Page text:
One of the more notorious items of Japanese cuisine has got to be fugu (pufferfish). It’s well known for its delicious taste and texture, its traditionally high price tag, and of course the lethal poison stored in its meat.
In Japan’s fugu industry, February 9 is known as “Fugu Day” in yet another Japanese pun-inspired holiday. This Fugu Day in particular has seen some rock-bottom prices for the once pricey fish thanks largely to government deregulation. But is it safe?
The poison inside fugu is called tetrodotoxin. It’s about 100 times more deadly than potassium cyanide, the poison of choice for secret agents and suicide cults. It affects the nervous system and disrupts the body’s ability to breathe and regulate its heart.
A lethal dose of tetrodotoxin will first reveal itself as a slight numbness in the tongue and lips. Then difficulty breathing and headaches will set in. Death could occur anywhere from 20 minutes to 8 hours of the onset of symptoms. The time leading up to death the victim is completely conscious but largely paralyzed.
Sounds delicious, doesn’t it?
■ Handle with care
Of course, handling such a potentially deadly fish for human consumption requires an intricate knowledge of them. There are several species of pufferfish, many of which look nearly identical yet they all store poison in different locations of the body. A highly skilled fugu chef needs to know exactly what kind of fugu they’re dealing with before cutting.
First a prospective fugu chef must complete either two-years of regular restaurant experience or one year of training in a culinary training institution. From there they must complete a written exam. After that, they then have to gain two years’ experience working in a restaurant under the guidance of a licensed fugu chef. Finally, they are given a written and practical exam to receive their license.
With such a rigorous training program, it’s understandable why fugu used to be an expensive dish. So why are we now seeing prices like these?
▼ Fugu Nigirizushi: 100 yen (US$1), Fried Fugu: 200 yen ($2), Fugu Tempura Gunkanmaki: 200 yen ($2)
▼ Fugu sashimi 29 yen ($0.28)
■ Crazy Larry’s Fugu Emporium, where prices are insane!
The price drop began to happen somewhere around the end of October 2012. This is when the government loosened the restrictions over who can handle fugu meat. If certain conditions are met, a food service company may sell processed pufferfish.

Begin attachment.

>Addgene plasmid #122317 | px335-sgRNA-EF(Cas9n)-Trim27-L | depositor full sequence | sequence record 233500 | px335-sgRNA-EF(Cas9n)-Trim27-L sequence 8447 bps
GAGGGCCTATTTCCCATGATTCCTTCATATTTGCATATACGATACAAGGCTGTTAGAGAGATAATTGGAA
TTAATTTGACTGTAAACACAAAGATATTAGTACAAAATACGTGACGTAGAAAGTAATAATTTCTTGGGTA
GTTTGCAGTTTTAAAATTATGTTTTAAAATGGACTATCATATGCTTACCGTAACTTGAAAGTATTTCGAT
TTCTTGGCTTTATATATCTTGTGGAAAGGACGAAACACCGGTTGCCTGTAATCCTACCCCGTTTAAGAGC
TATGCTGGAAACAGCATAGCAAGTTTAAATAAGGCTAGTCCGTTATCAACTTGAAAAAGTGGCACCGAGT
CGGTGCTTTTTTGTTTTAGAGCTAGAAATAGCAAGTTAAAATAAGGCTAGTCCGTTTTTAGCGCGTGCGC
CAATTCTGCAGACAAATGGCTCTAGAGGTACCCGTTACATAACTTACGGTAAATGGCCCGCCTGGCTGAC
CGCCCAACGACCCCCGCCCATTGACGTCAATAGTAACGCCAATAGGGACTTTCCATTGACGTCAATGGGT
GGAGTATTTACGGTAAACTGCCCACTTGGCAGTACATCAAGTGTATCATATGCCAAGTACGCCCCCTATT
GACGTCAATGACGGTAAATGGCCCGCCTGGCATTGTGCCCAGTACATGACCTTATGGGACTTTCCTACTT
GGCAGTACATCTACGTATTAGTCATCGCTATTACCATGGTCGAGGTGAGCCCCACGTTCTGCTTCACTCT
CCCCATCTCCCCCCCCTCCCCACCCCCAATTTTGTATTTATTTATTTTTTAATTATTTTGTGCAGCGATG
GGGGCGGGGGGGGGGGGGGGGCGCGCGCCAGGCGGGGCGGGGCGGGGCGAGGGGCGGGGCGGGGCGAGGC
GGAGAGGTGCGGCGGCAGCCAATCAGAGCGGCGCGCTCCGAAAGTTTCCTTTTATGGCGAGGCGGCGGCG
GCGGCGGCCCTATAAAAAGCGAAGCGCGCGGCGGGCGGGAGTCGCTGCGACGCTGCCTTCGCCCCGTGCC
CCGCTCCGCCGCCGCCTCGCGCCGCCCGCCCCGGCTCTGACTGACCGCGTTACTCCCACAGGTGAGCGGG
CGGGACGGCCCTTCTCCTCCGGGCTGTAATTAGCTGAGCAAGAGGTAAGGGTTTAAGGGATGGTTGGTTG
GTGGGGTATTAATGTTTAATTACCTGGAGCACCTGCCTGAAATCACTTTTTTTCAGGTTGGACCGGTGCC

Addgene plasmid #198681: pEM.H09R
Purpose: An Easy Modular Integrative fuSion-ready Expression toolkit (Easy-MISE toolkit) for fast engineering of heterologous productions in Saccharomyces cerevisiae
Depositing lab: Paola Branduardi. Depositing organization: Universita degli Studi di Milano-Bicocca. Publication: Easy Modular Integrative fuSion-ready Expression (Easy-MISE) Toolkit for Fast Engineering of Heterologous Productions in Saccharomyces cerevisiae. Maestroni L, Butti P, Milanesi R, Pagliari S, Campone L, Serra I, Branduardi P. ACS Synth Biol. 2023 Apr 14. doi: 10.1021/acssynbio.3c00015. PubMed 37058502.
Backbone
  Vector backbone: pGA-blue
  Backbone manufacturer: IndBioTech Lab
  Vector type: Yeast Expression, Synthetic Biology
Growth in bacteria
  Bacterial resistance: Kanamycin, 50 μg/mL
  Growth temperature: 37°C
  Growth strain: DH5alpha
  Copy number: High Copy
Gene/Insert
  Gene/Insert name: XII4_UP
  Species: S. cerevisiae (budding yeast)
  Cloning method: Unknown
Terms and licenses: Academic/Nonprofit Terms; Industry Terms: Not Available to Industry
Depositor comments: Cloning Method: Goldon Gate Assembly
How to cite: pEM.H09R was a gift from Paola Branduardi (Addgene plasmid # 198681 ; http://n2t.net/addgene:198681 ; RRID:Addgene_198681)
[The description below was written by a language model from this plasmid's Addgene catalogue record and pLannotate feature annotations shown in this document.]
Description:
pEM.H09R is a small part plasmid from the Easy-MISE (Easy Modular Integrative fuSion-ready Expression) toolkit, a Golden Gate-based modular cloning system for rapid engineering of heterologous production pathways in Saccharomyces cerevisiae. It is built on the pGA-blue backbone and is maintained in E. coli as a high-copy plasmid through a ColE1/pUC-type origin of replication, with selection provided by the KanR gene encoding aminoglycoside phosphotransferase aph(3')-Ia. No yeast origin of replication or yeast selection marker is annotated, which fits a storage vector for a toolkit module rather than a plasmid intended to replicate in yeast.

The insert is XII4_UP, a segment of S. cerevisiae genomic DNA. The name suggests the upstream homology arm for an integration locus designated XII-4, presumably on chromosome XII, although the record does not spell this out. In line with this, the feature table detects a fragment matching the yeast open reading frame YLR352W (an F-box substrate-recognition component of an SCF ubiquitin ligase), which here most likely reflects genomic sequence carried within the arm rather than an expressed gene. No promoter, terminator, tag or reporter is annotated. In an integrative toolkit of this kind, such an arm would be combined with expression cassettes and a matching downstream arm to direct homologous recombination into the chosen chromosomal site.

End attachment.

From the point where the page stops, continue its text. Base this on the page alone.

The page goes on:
In addition to this, techniques in blowfish farming have improved dramatically in recent years. Torafugu (Tiger Pufferfish) once fetched a high price when only 100 tons of it could be caught in the wild per year. However, aquaculture in Japan now boasts 4,000 tons of the fish annually.
▼ 6 Pieces of dried fugu for 458 yen ($4.47) on Amazon
■ Playing the odds
While fugu is now more plentiful than ever and in hands of more and more retailers, the question remains: Is it safe?
During an investigation of licensed vendors in Japan, out of 470 fugu orders, 29 were found to have “insufficient removal of toxic sites.” This survey was conducted in 2011, before the deregulation. Of course, “insufficient removal” of poison is a far cry from a lethal dose of it, but in the period from 2003 to 2012, there were 299 cases of fugu poisoning resulting in 15 deaths.
Going by simple numbers we can assume this new wave of blowfish sales will result in more incidents overall but it’s hard to say if it will be disproportionately so. As it stood in 2012 you would be about three thousand times more likely to die in a traffic accident than from eating pufferfish. Even a significant increase in fugu risk would be relatively mild to other dangers in life.
However, if you want to avoid dying in a traffic accident then stay out of traffic and if you want to be perfectly safe from tetrodotoxin then stay completely away from fugu. It is delicious, but if you go through life without ever trying it, don’t worry. The world’s still full of delicious food.